City plans to transform Waller Creek from wasteland to wonderlan

City plans to transform Waller Creek from wasteland to wonderland


Take a walk under the tunnels of Waller Creek and you will be hit with the stench of urine and human waste. You will also encounter it along with liquor bottles, condoms and drug paraphernalia. FOX 7 found what appeared to be a heroin needle not too far from where a turtle was swimming.

City leaders recently unveiled plans to turn this disgusting mess into something beautiful.

"In 15 or 20 years, I tell you today, that just as people think New York Central Park, San Antonio Riverwalk they will think Austin, Waller Creek," said council member Sheryl Cole.

A team of designers plan to widen the creek and make easy sloping walkways for better access. Concept photos show families running through exquisite greenery, even fishing.

Just after Austin Police Chief Art Acevedo saw the plans on display at City Hall, he addressed city leaders in a committee meeting.

"Unless we start changing the environment, I don't know how we're going to accomplish that. I just don't see kids playing in Waller Creek with the current environment," Acevedo said.

He can't see it because he knows what his officers encounter down there.

"Its crack cocaine," an APD undercover officer said as he pointed to what looks like little white rocks.

APD's metro-tactical team nabbed a man who they say was selling crack along Red River. The street runs along Waller Creek. He messed up when he made a transaction with an undercover officer.

"They were about to cross the street. He said 'hey you got any hard?' He did buy $40 worth of crack," the officer said.

Officers say he was on his way to smoke it when they made the arrest.

"The gentleman was walking over to the creek between 10th and 11th and Red River," the officer said. "The Waller Creek area is where they go to smoke it."

Minutes later and a couple blocks south at 4th and Sabine, another dealer falls into the same trap.

"I ain't done a damn thing," the suspect said as police put the handcuffs on.

Officers say any given night dozens of buyers will line up along this bridge over Waller Creek. If caught, they throw the crack into the water before officers are able to grab it.

Kreig Hornberger is a parking attendant at a lot at Red River and 10th Street.

"You'll always see the old pass and go and then one guy takes off. The dealer stays there," Hornberger said.

He's learned to work around the crime, but tourists, he says, have no idea what they're walking into.

"They'll come up right here and I'm standing there and they'll say 'I'm never going back there.' They're scared," Hornberger said.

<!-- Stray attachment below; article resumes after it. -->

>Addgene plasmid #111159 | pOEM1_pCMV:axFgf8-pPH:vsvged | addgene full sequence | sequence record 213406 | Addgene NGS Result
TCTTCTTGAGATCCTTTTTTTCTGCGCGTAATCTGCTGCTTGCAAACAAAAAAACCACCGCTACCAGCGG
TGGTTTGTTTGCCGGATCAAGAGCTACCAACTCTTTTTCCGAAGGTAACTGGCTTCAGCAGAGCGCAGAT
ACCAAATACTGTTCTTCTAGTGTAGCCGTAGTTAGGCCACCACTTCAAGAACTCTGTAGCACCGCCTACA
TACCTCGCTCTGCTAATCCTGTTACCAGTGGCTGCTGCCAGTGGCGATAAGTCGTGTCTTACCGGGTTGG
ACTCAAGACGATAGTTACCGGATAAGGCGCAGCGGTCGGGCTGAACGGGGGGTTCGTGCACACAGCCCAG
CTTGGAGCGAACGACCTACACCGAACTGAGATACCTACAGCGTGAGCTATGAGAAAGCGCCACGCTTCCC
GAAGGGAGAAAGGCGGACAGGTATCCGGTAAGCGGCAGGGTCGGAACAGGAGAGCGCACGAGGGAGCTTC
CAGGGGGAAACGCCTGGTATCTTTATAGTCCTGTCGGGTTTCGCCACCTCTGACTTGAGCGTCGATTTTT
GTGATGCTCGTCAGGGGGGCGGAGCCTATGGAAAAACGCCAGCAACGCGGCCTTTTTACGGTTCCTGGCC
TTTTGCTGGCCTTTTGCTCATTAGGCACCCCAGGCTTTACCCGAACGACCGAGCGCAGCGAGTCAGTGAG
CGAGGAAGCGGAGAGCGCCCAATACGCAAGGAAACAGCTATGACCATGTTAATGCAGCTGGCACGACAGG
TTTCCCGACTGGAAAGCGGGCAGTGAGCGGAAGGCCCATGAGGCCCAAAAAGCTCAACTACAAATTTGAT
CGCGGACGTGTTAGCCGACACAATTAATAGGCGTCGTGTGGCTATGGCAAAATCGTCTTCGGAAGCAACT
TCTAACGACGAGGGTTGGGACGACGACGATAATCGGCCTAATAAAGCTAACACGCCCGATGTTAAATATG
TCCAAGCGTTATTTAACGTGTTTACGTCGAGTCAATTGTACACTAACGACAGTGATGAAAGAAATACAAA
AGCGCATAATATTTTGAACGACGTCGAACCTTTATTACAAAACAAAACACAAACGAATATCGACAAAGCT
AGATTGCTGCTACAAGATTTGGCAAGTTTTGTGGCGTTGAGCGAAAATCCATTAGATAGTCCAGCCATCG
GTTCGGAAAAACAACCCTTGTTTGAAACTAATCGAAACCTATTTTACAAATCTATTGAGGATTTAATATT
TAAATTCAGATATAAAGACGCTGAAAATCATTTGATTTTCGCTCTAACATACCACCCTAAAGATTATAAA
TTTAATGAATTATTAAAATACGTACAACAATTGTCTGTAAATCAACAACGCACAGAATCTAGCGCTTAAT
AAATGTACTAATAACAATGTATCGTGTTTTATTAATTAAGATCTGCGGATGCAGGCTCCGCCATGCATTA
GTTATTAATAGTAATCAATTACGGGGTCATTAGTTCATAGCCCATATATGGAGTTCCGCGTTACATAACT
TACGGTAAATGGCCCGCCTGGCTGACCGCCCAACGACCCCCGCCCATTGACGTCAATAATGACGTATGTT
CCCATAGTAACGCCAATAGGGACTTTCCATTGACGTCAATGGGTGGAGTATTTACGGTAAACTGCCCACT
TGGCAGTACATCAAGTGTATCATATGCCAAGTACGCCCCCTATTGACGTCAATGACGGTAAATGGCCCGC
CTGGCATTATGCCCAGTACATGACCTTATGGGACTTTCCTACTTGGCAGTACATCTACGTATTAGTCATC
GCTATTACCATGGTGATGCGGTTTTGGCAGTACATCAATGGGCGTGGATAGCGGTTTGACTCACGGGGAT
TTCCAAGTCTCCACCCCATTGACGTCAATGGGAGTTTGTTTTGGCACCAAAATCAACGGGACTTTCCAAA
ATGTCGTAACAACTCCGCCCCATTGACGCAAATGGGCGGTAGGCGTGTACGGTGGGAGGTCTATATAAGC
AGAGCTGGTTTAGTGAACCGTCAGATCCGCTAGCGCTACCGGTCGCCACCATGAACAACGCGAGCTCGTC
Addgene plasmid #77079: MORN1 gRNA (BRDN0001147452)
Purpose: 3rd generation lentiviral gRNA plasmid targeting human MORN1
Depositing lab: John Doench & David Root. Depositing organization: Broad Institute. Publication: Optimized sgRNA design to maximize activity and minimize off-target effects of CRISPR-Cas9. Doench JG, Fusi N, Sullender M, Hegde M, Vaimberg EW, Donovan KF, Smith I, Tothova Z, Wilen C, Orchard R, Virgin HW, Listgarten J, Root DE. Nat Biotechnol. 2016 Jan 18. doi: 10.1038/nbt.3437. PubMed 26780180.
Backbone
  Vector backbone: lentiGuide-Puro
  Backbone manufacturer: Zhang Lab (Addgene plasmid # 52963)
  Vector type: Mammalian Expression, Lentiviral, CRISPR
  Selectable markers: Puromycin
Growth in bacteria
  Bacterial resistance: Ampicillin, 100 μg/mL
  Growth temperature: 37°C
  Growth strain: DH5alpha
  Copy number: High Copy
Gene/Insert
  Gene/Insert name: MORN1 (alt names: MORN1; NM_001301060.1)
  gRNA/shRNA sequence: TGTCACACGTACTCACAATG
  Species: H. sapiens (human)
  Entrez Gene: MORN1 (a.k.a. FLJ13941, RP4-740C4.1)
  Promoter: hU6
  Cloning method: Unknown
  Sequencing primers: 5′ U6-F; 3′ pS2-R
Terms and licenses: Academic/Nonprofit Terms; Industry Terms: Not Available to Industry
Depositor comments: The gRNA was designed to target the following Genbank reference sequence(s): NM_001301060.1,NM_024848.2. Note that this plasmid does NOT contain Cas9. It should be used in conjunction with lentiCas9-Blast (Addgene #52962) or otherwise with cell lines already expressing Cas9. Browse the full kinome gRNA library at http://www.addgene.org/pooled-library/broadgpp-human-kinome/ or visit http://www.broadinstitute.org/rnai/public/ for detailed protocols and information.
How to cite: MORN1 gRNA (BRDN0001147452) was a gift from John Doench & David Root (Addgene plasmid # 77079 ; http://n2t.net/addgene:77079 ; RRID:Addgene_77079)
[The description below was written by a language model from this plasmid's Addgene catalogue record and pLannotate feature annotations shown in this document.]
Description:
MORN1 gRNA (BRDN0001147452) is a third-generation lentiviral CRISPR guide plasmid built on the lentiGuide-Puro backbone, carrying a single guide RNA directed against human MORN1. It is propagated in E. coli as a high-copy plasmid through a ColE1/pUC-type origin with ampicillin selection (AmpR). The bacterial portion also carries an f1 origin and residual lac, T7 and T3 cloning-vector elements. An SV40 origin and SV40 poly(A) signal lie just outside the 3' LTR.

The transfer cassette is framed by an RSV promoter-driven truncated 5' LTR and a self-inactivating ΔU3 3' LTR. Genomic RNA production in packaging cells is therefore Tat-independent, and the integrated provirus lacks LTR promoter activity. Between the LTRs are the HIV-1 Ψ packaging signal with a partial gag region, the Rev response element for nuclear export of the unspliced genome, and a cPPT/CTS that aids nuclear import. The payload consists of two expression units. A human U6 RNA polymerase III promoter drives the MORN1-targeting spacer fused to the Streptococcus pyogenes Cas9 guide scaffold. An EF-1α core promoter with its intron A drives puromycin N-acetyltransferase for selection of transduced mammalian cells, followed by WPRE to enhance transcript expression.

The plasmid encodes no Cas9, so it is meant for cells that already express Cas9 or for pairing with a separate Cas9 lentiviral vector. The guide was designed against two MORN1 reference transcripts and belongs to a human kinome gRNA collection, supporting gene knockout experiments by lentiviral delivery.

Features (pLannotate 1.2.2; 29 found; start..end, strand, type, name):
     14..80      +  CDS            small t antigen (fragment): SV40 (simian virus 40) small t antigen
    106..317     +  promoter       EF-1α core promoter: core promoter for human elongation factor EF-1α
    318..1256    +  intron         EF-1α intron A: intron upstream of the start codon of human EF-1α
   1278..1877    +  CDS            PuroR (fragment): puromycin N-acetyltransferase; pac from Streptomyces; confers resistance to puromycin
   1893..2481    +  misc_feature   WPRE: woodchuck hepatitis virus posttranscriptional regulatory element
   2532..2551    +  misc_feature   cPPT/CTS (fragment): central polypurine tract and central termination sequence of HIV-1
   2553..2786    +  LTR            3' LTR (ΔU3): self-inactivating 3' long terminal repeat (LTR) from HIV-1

Chief Acevedo says the new plans for the creek can only come to life if homeless services like the ARCH are relocated--removing the aggressive transient population.

Homeless advocate Richard Troxell says even if they wanted to leave they can't because of "not in my backyard feelings." He says city or county land offers will only be met with resistance.

Troxell says the best hope will come from a private land donor. In addition, homeless service providers will need a permanent income stream and there must be transportation.

"Until that happens, its status quo. It's going to remain the same and all you're going to do is create angst in this community," Troxell said.

Troxell says 1,000 homeless people travel up and down the Waller Creek corridor every day.

Council member Sheryl Cole has been working on the project for six years.

"We simply have to look at the examples that have happened other places that have been underutilized and deteriorating," Cole said. "The Highline, the Riverwalk, Millennium Park they didn't look like that and it didn't happen overnight and, yes, they had transient homeless issues and we will address them because we are a great city too."

Cole says she is open to hearing Troxell and Acevedo's concerns, but doesn't believe moving the homeless will be necessary. She thinks the shift will happen naturally.

"The new design, the people, the amenities, the activities will help revitalize the area and make people want to come there and the more people that come, the more activities to come. The more live work and more play that comes the better the environment will be," Cole said.

There is no projected cost or completion date for the new design. Voters recently approved $10 million to go toward the project.

A flood control project along the creek valued at $147 million will be complete in 2014.